In an effort to tackle the state’s domestic and sexual violence problem, the Alaska House of Representatives unanimously passed a bill that would make sexual assault kit processing more efficient and hold law enforcement agencies accountable for backlogs. The bill also offers victims options for submitting the kits.
In 2016, Alaskans learned that more than 3,400 submitted sexual assault kits were untested, some dating back to 1993. It’s believed more kits were untested at that time, as only 17 of Alaska’s 52 law enforcement agencies participated in the audit.
House Bill 31, sponsored by Rep. Geran Tarr, aims to ensure that, in the future, all sexual assault kits are collected, tested and preserved in a timely and efficient manner.
“We know DNA evidence can get dangerous criminals off our streets,” Tarr said in a statement Friday. “The current inadequate system for processing sexual assault examination kits allows criminals in our communities to continue causing harm. This bill improves the system by offering victims multiple reporting options, improving training for law enforcement and requiring a statewide audit.”
The importance of the exams and kits was highlighted in a recent case, when DNA from multiple kits connected Clifford Lee to eight different sexual assaults that occurred between 2001 and 2014. A similar case was solved when DNA connected two men to a decade-old sexual assault, leading to their arrests in 2014.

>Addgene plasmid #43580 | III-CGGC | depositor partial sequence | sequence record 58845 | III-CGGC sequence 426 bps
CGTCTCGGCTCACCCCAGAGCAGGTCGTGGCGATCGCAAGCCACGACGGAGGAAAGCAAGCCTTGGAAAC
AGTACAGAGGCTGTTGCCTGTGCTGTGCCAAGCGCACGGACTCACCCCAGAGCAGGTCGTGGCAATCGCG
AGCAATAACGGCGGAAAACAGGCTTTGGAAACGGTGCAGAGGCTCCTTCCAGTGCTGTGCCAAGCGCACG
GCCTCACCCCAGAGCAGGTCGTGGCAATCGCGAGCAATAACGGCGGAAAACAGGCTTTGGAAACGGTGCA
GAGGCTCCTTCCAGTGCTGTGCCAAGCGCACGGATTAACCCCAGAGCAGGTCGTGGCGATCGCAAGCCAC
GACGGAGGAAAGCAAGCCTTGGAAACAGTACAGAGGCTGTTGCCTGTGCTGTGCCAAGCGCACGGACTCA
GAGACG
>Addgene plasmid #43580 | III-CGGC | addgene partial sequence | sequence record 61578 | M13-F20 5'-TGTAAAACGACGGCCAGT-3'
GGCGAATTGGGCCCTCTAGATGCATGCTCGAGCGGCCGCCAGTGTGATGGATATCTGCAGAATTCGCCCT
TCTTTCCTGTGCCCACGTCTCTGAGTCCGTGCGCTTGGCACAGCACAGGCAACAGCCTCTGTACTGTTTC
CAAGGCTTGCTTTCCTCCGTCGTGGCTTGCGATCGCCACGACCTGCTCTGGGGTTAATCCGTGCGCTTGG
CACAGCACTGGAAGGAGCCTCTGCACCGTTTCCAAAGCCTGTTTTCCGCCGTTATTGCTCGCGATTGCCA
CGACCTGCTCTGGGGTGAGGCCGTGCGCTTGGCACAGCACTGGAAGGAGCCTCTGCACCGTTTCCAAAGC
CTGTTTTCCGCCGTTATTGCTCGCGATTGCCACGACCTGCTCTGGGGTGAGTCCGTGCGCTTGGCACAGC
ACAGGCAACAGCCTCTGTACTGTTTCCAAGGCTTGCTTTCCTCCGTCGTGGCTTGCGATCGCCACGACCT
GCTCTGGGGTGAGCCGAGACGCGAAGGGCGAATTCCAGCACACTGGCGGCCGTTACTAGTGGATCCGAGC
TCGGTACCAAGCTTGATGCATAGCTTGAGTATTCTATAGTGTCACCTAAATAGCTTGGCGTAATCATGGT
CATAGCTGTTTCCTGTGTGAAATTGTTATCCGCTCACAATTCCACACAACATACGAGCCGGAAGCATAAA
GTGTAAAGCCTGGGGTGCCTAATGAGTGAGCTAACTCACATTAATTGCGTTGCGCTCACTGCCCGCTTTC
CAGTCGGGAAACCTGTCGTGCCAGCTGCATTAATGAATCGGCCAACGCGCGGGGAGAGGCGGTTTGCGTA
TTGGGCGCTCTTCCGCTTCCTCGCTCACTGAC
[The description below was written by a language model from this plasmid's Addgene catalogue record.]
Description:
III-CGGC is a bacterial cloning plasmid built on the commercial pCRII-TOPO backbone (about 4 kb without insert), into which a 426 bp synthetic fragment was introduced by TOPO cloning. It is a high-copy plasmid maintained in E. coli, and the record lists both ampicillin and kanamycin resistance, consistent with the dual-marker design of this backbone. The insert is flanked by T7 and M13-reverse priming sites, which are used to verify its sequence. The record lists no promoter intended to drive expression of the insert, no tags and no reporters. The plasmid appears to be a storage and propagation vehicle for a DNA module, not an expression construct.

Under Tarr’s bill, victims of sexual assault can undergo a forensic exam in whichever one of three ways is most comfortable for them.
“Victims deserve justice and a process that respects them and acknowledges the trauma they’ve experienced,” Tarr said.
The first option allows the evidence collected during a forensic examine to be analyzed and used in a criminal investigation and would include the victim’s information. The second allows a victim to receive a medical forensic exam but also lets that person choose not to participate in the criminal justice system, although the victim’s identifying information would be required.
The third option protects a victim’s anonymity and would allow them to undergo a medical exam and submit the sexual assault kit for storage anonymously. The kit would be identified by a number rather than a name, and the victim would receive that number for use in the future.
“This option allows evidence and information to be given to law enforcement without any identifying information about the victim,” Tarr explained.
HB 31 will be transmitted to the Senate for consideration.